Shelach Lecha 5779. Reality and Perceived Reality
The Israelite spies get scared by the giants in the land of Canaan. In truth, it is a reflection of their self-perception:
All the people that we saw in it are men of great size; we saw the Nephilim there—the giants descended of the Nephilim—and we looked like grasshoppers to ourselves, and so we must have looked to them (13:33)
In fact, the spies only encounter three giants. But they imagine them as incredibly intimidating. Since they see themselves as grasshoppers, they suppose that the enemy look at them that way. Moreover, they term these giants as “Nephilim” mythic creatures descended from a union of mighty angels and humans – see Bereshit 6:4-5. And this encounter somehow colours their entire perception.
How often does this happen to us?
We see a goal or challenge is impossible, we imagine the likelihood of success as improbable. We perceive the obstacles as insurmountable.
Why does this happen?
What is fascinating is that the following lines give us a window to a reverse perspective in self-perception, and a reverse perspective in assessing the enemy.
1. When Moshe is praying for the people, he says to God:
“Now they have heard that You, O Lord, are in the midst of this people; that You, O Lord, appear in plain sight when Your cloud rests over them and when You go before them in a pillar of cloud by day and in a pillar of fire by night.” (14:14)
This is a very different perspective. God is visibly present in the camp of Israel! Other nations see God’s cloud and pillar of fire in plain view. And it is an intimidating sight. Moses sees it, but somehow it makes little impression upon the nation of Israel.
2. Joshua and Calev challenge the nation and say:
“If the Lord is pleased with us, He will bring us into that land, a land that flows with milk and honey, and give it to us… Have no fear then of the people of the country, for they are our “bread”. Their shadow has been removed from them! the Lord is with us. Have no fear of them!” (14:8-9)
This passage is full of metaphors, but the Shadal explains the notion of a shadow:
“Their shadow is removed: They have no protection, and we are the opposite – God is with us! In sunny regions, people’s primary protection must be from the sun; this “shade” is a metaphor here for protection."
Now all of this goes back to a question not of reality but of perceived reality. It is the illusion of strength or vulnerability which is at stake here. This is a psychological war, a battle for confidence.
I find it fascinating that this battle against a giant is repeated, in reverse, later in history:
When the nation of Israel encounter Goliath:
"A champion of the Philistine forces stepped forward; his name was Goliath of Gath, and he was six cubits and a span tall. He had a bronze helmet on his head, and wore a breastplate of scale armor, a bronze breastplate weighing five thousand shekels. He had bronze greaves on his legs, and a bronze javelin [slung] from his shoulders. The shaft of his spear was like a weaver’s bar, and the iron head of his spear weighed six hundred shekels; and the shield-bearer marched in front of him. He stopped and called out to the ranks of Israel and he said to them, “… Choose one of your men and let him come down against me. If he bests me in combat and kills me, we will become your slaves; but if I best him and kill him, you shall be our slaves and serve us…I herewith defy the ranks of Israel. Get me a man and let’s fight it out!” When Saul and all Israel heard these words of the Philistine, they were dismayed and terror-stricken."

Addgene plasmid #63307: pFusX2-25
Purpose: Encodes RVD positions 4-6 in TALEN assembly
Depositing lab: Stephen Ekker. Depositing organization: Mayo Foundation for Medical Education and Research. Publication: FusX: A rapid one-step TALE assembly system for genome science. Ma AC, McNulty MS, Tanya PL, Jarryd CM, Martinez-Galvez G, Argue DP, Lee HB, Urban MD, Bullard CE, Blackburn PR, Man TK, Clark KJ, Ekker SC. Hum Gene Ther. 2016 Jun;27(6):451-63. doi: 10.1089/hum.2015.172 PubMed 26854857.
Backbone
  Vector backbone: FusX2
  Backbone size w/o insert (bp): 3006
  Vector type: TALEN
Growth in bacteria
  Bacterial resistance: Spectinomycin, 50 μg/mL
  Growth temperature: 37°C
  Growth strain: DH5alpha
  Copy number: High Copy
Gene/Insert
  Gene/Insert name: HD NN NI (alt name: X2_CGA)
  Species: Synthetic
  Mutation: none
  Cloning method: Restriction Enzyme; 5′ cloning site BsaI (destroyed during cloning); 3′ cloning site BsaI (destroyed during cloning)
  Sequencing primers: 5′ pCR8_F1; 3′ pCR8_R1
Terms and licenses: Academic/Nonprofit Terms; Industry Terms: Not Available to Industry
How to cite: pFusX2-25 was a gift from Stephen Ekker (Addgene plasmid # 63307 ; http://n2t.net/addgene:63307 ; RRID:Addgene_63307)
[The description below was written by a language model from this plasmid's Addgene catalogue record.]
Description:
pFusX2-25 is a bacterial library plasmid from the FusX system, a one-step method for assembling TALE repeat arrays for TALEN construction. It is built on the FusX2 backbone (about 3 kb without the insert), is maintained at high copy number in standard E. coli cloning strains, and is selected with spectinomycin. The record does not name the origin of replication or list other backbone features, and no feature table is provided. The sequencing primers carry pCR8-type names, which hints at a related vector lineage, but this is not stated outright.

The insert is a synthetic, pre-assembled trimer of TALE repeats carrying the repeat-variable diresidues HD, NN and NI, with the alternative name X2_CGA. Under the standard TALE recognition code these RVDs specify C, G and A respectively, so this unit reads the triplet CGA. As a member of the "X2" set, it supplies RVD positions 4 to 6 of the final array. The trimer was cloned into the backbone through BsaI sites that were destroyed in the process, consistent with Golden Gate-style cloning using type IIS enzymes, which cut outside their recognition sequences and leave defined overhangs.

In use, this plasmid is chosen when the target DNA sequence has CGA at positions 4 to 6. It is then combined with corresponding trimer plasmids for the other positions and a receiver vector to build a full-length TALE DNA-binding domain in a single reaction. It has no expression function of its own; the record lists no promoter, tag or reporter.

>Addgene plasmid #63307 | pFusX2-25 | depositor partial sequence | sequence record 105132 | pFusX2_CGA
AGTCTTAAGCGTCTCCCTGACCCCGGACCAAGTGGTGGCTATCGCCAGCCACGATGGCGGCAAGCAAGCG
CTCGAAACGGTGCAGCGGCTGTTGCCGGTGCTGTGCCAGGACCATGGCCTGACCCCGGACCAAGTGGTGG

The extensive description of Goliath, his height and armour and confidence, intimidates both the king of Israel and the nation as well. But David is not intimidated. “Who is that uncircumcised Philistine that he dares defy the ranks of the living God?” says David. Here too, David feels God’s insult and it is God that gives him fortitude:
"You come against me with sword and spear and javelin; but I come against you in the name of the Lord of Hosts, the God of the ranks of Israel, whom you have defied. 46This very day the Lord will deliver you into my hands. I will kill you and cut off your head; and I will give the carcasses of the Philistine camp to the birds of the sky and the beasts of the earth. All the earth shall know that there is a God in Israel. 47And this whole assembly shall know that the Lord can give victory without sword or spear. For the battle is the Lord’s, and He will deliver you into our hands.”
This is the inverse of our chapter, as David manages to sway the battle in Israel’s favour. Calev and Joshua were unsuccessful in this endeavour.
So, please discuss.
Where do we get our perceptions from?
Can you name a situation in which psychology has paid a prominent role in war?
We are not in a war right now. What situations do you feel you have the mental advantage, and when do you feel intimidated?
Is there anything to be done about it?